If you are adopting or intend to adopt a child from overseas, there are many preparations you have to make. From getting everything ready for your new arrival at home to coordinating travel schedules, time off work and agency fees, you have a lot on your plate. Another necessary step will be to acquire a visa for your child. This must be done before your child enters the country, and the visas will be issued at the U.S. Embassy or Consulate in the country where your child currently lives. Which type you get will impact the way you will ensure U.S. citizenship for your child. Let’s review.
For Hague adoptions
These visas are issued for children coming from Hague Convention countries. This includes many nations, and you should consult a listing to determine whether the country your child is from is a Hague Convention country.
“The type of visa your child receives is important.”
If your child has been fully and finally adopted before he or she enters the U.S., you will apply for an IH-3 visa. On the other hand, an IH-4 visa is for children whose adoptions will be finalized when they enter the U.S.
Orphan or non-Hague adoptions
For all non-Hague adoptions, you’ll need a different route to a visa for your child. This will mean either an IR-3 or an IR-4 visa. An IR-3 visa requires that the adoption is full and final when completed abroad, and that at least one parent has physically seen the child before or during the adoption. If the child is coming to the U.S. to be adopted, was adopted abroad by only one married parent or wasn’t seen by the parents prior to adoption, you will need to get an IR-4 visa.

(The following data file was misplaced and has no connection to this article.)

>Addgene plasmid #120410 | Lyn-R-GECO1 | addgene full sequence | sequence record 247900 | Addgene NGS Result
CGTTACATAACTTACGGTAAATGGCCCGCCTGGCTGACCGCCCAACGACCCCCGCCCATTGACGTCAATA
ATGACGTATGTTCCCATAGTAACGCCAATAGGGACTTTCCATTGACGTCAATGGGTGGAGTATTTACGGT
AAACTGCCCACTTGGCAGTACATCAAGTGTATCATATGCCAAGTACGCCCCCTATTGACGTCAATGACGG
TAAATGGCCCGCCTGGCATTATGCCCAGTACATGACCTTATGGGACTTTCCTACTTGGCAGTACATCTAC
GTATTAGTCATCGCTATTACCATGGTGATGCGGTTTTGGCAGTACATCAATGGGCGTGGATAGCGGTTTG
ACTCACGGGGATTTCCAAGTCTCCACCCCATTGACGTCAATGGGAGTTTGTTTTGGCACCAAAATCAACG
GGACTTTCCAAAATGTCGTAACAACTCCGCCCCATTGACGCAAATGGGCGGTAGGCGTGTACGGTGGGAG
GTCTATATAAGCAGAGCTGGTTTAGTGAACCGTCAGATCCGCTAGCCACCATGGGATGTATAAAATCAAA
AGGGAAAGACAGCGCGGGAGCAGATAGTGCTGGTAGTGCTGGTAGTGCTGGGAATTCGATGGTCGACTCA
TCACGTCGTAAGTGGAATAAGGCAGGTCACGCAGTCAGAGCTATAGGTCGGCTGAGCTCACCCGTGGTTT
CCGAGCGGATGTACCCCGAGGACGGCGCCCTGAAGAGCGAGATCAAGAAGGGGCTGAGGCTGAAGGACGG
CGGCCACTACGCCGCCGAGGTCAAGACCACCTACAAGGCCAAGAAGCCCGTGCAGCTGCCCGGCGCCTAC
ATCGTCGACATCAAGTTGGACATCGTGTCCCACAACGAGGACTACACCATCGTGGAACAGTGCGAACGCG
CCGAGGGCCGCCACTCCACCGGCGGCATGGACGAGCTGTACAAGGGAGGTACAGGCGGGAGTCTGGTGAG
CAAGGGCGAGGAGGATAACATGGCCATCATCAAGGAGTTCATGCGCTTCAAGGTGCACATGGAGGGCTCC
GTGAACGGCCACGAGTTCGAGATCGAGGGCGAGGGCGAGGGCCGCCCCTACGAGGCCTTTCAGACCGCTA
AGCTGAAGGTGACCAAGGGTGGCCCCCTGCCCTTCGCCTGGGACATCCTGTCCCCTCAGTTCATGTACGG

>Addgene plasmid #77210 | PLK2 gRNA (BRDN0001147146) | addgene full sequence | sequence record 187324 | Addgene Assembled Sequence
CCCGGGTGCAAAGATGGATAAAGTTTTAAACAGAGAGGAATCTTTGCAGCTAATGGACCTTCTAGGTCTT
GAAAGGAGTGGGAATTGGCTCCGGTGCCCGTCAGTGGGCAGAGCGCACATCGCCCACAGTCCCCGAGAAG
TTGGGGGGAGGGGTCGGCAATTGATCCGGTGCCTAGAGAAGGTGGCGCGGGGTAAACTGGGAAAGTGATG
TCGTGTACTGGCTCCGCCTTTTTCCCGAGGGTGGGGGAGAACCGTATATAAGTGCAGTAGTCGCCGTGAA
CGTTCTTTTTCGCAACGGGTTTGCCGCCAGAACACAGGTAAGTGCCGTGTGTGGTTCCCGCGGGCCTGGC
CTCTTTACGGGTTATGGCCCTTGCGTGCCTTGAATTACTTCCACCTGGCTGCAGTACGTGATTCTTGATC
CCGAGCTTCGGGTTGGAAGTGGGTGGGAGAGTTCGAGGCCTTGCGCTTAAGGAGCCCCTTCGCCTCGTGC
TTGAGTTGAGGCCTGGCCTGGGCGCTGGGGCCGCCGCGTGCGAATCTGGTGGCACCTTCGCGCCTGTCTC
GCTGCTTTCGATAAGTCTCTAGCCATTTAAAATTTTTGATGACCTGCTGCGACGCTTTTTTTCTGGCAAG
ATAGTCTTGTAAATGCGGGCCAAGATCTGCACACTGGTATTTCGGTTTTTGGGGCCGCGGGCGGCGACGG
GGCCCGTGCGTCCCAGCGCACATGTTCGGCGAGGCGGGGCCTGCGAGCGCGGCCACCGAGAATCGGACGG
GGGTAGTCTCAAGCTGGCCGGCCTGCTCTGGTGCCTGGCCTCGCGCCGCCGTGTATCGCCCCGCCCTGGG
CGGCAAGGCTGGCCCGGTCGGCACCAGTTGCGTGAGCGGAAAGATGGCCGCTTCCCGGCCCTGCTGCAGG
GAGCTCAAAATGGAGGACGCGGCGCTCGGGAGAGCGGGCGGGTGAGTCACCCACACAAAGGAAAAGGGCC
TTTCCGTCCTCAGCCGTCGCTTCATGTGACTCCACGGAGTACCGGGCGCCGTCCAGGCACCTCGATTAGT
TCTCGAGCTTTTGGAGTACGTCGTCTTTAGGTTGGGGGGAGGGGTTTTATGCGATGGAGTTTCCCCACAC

All children with IR-3 and IH-3 visas will automatically become U.S. citizens if they enter the country before their 18th birthdays and reside in the U.S. with their parents (unless their parents are U.S. government or military employees living overseas).
If your child acquires an IR-4 or IH-4 visa, he or she will receive a green card and become a permanent resident upon arrival in the U.S. On his or her adoption date, provided it is before his or her 18th birthday, he or she will become a U.S. citizen.